Former Nazi Camp Guard, 93, Convicted by German Court

Though there was speculation the case would be the last trial of a Nazi guard, another one was charged last week.

The 93-year-old German Bruno Dey, accused of being involved in the killing of thousands at the Stutthof Nazi concentration camp, arrives for the verdict in his trial in a Hamburg court room on Thursday. (Fabian Bimmer/Pool via AP)

HAMBURG, Germany (CN) — A German court on Thursday found a 93-year-old former Nazi concentration camp guard guilty of being an accessory to the murder of thousands when he was a teenager.

Despite his advanced age, Bruno Dey was tried in a juvenile court for his role in the murder of 5,232 people at the Stutthof concentration camp during the Second World War beginning when he was 17.  

“How could you just get used to the horror?” Presiding Judge Anne Meier-Goering asked the nonagenarian as she read out his two-year suspended sentence, a light punishment given because of his health condition.  

On Monday, both Dey and his legal team addressed the Hamburg State Court.

“Today I would like to apologize to those who went through this hell of madness, and their relatives — something like this can never be repeated,” he said. His lawyers had argued that Dey, who is confined to a wheelchair, would not survive any prison sentence. 

After being found physically unfit to serve on the front lines, Dey spent a year on guard duty at the camp at the age of 17. Prosecutors estimated that more than 5,000 people died during his time at the camp from a typhus outbreak, caused by the unsanitary conditions and lack of food and medical care. Another 200 people who were gassed, and 30 were executed by a device built specifically for shooting people in the neck.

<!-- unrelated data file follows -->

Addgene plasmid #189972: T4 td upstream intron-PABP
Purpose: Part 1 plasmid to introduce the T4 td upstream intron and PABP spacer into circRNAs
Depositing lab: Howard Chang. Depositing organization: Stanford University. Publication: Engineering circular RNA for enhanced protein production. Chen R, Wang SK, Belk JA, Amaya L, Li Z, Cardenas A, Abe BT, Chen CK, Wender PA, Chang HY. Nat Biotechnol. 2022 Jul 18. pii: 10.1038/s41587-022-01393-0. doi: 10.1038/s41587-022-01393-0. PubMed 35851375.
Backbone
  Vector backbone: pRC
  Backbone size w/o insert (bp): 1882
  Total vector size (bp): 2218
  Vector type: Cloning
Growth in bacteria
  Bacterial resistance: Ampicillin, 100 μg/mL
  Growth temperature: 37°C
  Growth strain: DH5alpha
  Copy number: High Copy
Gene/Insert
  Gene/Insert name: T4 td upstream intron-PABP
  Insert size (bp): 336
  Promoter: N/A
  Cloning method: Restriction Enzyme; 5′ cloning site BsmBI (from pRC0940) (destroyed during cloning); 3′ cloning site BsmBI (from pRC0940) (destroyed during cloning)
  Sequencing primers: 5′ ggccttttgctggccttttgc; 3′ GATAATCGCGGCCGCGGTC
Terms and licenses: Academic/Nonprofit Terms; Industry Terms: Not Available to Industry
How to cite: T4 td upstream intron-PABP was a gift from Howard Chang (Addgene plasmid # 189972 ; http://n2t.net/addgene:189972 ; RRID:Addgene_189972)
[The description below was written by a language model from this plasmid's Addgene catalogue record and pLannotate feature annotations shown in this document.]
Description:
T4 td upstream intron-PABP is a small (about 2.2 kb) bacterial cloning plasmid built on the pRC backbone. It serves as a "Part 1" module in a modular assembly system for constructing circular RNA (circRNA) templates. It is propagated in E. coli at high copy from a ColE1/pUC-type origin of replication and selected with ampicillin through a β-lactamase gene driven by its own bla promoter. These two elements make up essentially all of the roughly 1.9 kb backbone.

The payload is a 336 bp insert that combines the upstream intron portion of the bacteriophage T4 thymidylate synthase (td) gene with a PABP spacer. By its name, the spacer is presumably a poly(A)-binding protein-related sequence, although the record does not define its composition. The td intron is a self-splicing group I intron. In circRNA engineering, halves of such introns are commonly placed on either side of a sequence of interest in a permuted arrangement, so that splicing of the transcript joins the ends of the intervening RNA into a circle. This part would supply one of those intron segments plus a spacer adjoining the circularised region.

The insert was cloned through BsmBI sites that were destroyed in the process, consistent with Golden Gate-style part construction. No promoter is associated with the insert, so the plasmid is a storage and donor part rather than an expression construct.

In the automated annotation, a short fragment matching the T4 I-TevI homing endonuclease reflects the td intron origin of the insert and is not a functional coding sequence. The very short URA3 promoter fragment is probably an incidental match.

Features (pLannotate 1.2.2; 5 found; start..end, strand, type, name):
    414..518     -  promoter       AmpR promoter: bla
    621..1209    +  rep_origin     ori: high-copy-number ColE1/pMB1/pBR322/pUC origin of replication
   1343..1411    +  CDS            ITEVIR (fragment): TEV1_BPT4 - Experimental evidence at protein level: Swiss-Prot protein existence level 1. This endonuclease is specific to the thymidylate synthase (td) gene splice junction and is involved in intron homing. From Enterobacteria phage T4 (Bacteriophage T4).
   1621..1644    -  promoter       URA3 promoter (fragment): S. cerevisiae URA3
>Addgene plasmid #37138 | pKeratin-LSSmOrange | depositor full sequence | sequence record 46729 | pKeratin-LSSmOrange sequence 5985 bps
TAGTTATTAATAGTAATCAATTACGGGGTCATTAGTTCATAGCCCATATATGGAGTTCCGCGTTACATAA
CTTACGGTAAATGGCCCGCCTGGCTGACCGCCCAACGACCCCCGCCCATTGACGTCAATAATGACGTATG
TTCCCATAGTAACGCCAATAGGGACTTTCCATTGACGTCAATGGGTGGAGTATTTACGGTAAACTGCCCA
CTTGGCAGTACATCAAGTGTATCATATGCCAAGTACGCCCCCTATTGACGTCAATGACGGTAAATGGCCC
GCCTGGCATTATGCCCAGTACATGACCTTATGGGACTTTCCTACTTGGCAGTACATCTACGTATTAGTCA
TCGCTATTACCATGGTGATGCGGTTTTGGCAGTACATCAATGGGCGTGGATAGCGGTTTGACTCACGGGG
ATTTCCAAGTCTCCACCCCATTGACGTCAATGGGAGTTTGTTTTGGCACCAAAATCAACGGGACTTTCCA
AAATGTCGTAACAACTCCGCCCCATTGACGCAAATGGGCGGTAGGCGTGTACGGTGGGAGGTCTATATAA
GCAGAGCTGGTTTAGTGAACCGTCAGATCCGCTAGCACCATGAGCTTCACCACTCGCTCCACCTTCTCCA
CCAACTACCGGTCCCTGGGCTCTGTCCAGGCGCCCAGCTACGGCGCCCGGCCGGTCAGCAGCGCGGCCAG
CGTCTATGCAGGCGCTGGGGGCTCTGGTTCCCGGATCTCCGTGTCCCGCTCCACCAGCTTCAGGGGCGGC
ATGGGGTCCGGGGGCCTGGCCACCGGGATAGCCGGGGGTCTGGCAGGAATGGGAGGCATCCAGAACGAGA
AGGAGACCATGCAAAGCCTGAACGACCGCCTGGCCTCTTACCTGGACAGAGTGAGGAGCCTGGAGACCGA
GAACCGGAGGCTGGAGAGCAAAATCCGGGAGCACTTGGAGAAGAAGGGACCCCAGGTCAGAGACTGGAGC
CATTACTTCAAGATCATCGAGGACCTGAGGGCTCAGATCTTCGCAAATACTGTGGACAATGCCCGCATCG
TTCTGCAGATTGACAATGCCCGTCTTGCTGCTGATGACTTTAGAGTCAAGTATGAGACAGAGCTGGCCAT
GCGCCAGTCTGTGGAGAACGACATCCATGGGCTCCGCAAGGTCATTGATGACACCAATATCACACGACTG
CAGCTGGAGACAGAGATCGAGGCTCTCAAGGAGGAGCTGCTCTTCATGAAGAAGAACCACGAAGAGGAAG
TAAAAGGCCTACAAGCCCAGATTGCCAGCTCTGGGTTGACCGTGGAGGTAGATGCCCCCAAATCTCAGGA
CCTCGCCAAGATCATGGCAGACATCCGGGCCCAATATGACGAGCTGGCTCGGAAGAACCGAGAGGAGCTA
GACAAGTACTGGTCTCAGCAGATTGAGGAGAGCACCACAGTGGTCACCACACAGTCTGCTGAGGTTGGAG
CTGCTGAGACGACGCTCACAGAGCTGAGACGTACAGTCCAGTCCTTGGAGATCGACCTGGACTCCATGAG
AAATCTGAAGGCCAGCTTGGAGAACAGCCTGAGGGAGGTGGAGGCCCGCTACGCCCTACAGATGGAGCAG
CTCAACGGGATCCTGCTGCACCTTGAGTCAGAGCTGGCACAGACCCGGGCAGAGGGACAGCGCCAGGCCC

Dey confessed to being a guard at the camp when he was formally charged in October 2019.

“I probably knew that these were Jews who hadn’t committed a crime, that they were only in here because they were Jews,” he told the court in a pretrial hearing in 2018. “And they have a right to live and work freely like every other human being.”

Witnesses flew in from the United States, Israel and Poland to testify at the trial, which took nine months. Due to Dey’s frailty, hearings were limited to two hours, twice a week. 

Prior to 2011, Dey could not have faced murder charges in Germany. Though there is no statute of limitations on murder, German courts had required prospectors to present evidence that an ex-Nazi guard had directly participated in a killing to be charged with murder. 

That changed with the conviction of John Demjanjuk, who was found guilty of being an accessory to murder for serving as a guard at the Sobibor death camp in German-occupied Poland. Following that case, German prosecutors began aggressively charging former camp guards. 

Opened in 1939 in the Polish town of Sztutowo, Stutthof was the first concentration camp established outside of German. Before it was liberated by Allied forces in 1945, it housed 110,000 prisoners, mostly Jews. An estimated 65,000 people died within its walls. 

Though there was speculation that Dey’s case would be the last trial of a Nazi guard, as World War II ended more than 70 years ago, another guard at Stutthof, who is now 95, was charged with murder last week. The German government says there are 14 cases involving camp guards currently under investigation in the country.